Dishing out danger
Vienna, June 14, 2006. Anaphylaxis, the specialist term for a serious life-threatening generalized hypersensitivity reaction, was one of the main issues presented at the 25th Congress of the European Academy of Allergology and Clinical Immunology (EAACI) in Vienna. "Characteristic signs are the sudden occurrence of severe physical symptoms within minutes to a few hours after eating. Anaphylactic shock is fatal in approximately five percent of cases,"(1) revealed Dr. Karin Hoffmann-Sommergruber, a lecturer at the Physiology Department of the Medical University of Vienna.
Small amounts of an allergy-causing substance (allergen) are enough to trigger anaphylaxis in some people with allergies. Food allergies head the culprit list in most of the anaphylaxis studies performed to date. The allergens responsible for triggering anaphylaxis vary widely depending on regional eating habits. Peanuts, hazelnuts and walnuts are among the most common causes of fatal reactions in the USA and UK, (2, 3) whereas chicken eggs, shellfish and fish are the main allergy-causing foods in countries like France and Australia. Celery is a leading cause of anaphylactic reactions in Switzerland.4 The range of foods most likely to cause allergies also differs between children and adults. The main causers of allergies in children - very young children in particular - are milk, eggs and nuts (peanuts, hazelnuts and walnuts) followed by soybean and wheat. Most children grow out of these allergies and no longer suffer from them during adulthood. The foods most likely to trigger allergic symptoms in adults are shellfish, fish, nuts and celery.
People with allergies who eat foods containing relevant allergens may start by developing mild allergic symptoms such as hives and allergic rhinitis. In severe cases, exposure to these allergens may cause a narrowing of the respiratory tract accompanied by shortness of breath, gastrointestinal symptoms like diarrhea and vomiting, and whole-body reactions such as low blood pressure and shock.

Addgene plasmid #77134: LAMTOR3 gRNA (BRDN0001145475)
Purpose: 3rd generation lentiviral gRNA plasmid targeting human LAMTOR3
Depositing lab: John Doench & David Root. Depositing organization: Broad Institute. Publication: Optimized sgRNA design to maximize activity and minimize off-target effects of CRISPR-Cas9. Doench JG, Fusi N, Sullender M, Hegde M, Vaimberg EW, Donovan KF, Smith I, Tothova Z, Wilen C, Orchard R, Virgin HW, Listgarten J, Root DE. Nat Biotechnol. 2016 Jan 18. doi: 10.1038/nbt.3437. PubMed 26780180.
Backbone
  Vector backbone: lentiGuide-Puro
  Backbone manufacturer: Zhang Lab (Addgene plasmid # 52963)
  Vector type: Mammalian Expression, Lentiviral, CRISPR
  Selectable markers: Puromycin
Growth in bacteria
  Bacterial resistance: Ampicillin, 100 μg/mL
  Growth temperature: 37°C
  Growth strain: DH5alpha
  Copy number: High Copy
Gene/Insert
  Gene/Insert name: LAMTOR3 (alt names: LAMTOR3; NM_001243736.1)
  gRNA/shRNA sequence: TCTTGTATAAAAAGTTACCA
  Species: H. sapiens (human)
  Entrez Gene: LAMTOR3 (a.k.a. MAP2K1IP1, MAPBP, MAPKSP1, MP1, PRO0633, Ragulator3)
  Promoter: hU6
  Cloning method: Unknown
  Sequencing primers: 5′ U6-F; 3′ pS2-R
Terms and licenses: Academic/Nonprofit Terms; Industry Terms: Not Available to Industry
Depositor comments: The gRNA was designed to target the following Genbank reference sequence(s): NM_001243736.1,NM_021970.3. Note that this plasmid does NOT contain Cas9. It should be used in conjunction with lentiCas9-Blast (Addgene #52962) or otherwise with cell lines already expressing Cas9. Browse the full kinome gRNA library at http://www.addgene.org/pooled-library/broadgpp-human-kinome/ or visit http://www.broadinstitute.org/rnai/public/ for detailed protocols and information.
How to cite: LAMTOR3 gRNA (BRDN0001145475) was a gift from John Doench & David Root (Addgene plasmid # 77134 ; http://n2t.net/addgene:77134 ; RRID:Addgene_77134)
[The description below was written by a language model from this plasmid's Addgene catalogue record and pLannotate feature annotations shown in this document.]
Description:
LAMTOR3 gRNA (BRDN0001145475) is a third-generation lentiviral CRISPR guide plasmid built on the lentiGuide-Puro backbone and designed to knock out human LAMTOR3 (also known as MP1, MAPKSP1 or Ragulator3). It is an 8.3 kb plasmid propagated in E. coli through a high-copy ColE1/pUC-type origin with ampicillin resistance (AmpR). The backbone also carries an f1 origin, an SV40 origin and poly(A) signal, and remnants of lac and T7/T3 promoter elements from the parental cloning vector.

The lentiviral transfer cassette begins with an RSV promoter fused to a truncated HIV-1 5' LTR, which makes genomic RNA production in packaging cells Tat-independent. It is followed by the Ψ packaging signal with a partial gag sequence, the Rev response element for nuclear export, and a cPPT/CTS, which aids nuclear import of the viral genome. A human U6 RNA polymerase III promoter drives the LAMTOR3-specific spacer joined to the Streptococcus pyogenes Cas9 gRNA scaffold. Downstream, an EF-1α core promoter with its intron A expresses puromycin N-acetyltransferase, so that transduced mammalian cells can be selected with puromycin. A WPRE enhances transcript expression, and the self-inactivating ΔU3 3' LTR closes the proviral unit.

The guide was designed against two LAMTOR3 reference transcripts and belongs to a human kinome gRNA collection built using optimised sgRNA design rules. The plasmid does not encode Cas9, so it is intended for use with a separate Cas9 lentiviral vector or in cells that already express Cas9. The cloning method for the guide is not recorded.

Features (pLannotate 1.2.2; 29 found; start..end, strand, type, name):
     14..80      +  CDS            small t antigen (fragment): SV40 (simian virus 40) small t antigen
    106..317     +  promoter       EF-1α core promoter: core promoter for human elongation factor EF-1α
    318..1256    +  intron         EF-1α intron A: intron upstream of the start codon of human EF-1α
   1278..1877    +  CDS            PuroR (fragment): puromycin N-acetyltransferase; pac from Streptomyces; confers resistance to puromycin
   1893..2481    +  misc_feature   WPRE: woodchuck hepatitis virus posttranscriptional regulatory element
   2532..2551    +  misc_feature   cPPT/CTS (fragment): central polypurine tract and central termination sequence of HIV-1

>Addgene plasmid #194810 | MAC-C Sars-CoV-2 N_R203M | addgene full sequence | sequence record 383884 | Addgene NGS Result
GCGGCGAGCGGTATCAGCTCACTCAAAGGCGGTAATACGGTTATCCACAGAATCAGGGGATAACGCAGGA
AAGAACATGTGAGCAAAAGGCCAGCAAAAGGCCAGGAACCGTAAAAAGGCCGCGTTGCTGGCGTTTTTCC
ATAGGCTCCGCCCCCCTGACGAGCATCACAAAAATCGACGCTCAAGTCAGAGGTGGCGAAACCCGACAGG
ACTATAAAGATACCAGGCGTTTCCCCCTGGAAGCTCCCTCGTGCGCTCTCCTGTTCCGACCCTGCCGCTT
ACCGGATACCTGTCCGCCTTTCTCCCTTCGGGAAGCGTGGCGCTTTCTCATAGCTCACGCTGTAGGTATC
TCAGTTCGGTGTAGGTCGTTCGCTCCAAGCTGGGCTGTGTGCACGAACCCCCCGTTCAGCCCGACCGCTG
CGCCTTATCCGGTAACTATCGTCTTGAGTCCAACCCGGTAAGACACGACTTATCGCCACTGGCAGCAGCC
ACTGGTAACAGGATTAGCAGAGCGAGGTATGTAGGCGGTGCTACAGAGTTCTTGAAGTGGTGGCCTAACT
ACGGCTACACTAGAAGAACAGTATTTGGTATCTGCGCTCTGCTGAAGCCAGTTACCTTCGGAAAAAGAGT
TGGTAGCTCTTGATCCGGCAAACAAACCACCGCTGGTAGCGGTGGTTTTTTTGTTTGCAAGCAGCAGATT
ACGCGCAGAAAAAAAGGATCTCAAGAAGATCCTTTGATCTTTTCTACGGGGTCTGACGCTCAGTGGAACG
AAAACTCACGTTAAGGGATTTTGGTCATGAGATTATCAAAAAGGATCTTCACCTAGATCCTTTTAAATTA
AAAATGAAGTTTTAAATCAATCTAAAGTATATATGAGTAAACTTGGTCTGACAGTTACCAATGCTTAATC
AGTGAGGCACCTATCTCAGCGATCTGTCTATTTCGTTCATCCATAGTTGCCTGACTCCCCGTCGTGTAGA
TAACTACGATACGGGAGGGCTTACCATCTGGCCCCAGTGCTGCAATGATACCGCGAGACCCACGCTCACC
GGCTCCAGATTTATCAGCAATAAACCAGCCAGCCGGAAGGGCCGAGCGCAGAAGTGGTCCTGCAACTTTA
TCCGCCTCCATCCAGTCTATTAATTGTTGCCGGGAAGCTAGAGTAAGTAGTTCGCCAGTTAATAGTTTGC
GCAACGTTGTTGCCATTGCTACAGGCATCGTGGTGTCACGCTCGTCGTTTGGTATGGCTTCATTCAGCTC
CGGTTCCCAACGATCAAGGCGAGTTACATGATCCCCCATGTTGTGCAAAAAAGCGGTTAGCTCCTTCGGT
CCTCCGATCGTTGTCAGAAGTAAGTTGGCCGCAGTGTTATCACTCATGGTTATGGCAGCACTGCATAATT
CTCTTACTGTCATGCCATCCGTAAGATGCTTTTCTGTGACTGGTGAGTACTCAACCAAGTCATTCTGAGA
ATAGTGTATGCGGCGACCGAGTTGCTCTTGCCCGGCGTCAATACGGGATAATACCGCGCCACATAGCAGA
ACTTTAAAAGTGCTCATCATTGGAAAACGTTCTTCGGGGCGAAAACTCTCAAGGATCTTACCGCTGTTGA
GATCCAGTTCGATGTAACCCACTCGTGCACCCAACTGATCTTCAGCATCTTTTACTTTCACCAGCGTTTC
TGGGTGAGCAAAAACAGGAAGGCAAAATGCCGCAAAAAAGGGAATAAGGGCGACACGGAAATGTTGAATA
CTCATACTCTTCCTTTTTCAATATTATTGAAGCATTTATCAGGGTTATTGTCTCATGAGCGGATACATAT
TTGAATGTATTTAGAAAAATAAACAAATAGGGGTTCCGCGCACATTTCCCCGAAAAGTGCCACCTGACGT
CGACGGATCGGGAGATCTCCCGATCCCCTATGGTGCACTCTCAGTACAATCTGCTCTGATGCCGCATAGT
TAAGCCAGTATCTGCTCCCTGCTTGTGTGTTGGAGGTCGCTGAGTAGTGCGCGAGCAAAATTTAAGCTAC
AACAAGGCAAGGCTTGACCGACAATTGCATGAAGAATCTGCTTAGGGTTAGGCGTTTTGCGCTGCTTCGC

Children are at greater risk of anaphylactic reactions. (3) Most of the patients who develop fatal anaphylactic shock from a food allergy die not because they don't know they're allergic to a particular food, but because they eat a particular foodstuff without knowing it contains "their" allergen. (3)
A new EU food labeling directive that came into effect as long ago as November 2003 is intended to help protect food allergy suffers from these risks. "Unfortunately, some countries - including Austria - have been very slow to transpose the directive into national law. I would also be in favor of a system that allows people with allergies to see exactly what's in the meals they might order in a restaurant," the microbiologist Hoffmann-Sommergruber said at this year's EAACI Congress in Vienna.
She advises people with a food allergy to make sure to study the lists of ingredients labeled on foodstuffs and to tell restaurant staff that they're allergic to a particular food. People with food allergies also need to be well informed about ways they can prevent and treat allergic symptoms. An extensive program of information significantly reduces the risk of anaphylactic reactions, as studies show. (5) Since ingestion of allergenic foods is usually accidental, people with food allergies need to be able to administer self-treatment in an emergency. Therefore, food allergy sufferers should always carry an emergency kit containing an antihistamine, epinephrine and a cortisone product.
(1) Burks WA, Sampson HA, Anaphylaxis and Food Allergy, in "Food Allergy and Adverse Reactions to Food and Food Additives" 3rd edition 2003, Blackwell publishing, D. Metcalfe, H Sampson, R Simon eds: 192- 205.
(2) Bock SA, Munoz-Furlong A, Sampson HA. Fatalities due to anaphylactic reactions to foods. J Allergy Clin Immunol 2001; 107: 191-193.
(3) Pumphrey RS, Stanworth SJ. The clinical spectrum of anaphylaxis in northwest England. Clin Exp Allergy 1996; 26: 1364-1370.
(4) Rohrer CL, Pichler WJ, Helbling A. Anaphylaxie: Klinik, Aethiologie und Verlauf bei 118 Patienten. Schweiz Med Wochenschr 1998; 128: 53-63.
(5) Ewan PW, Clark AT. Long-term prospective observational study of patients with peanut and nut allergy after participation in a management plan. Lancet 2001; 357: 111-115.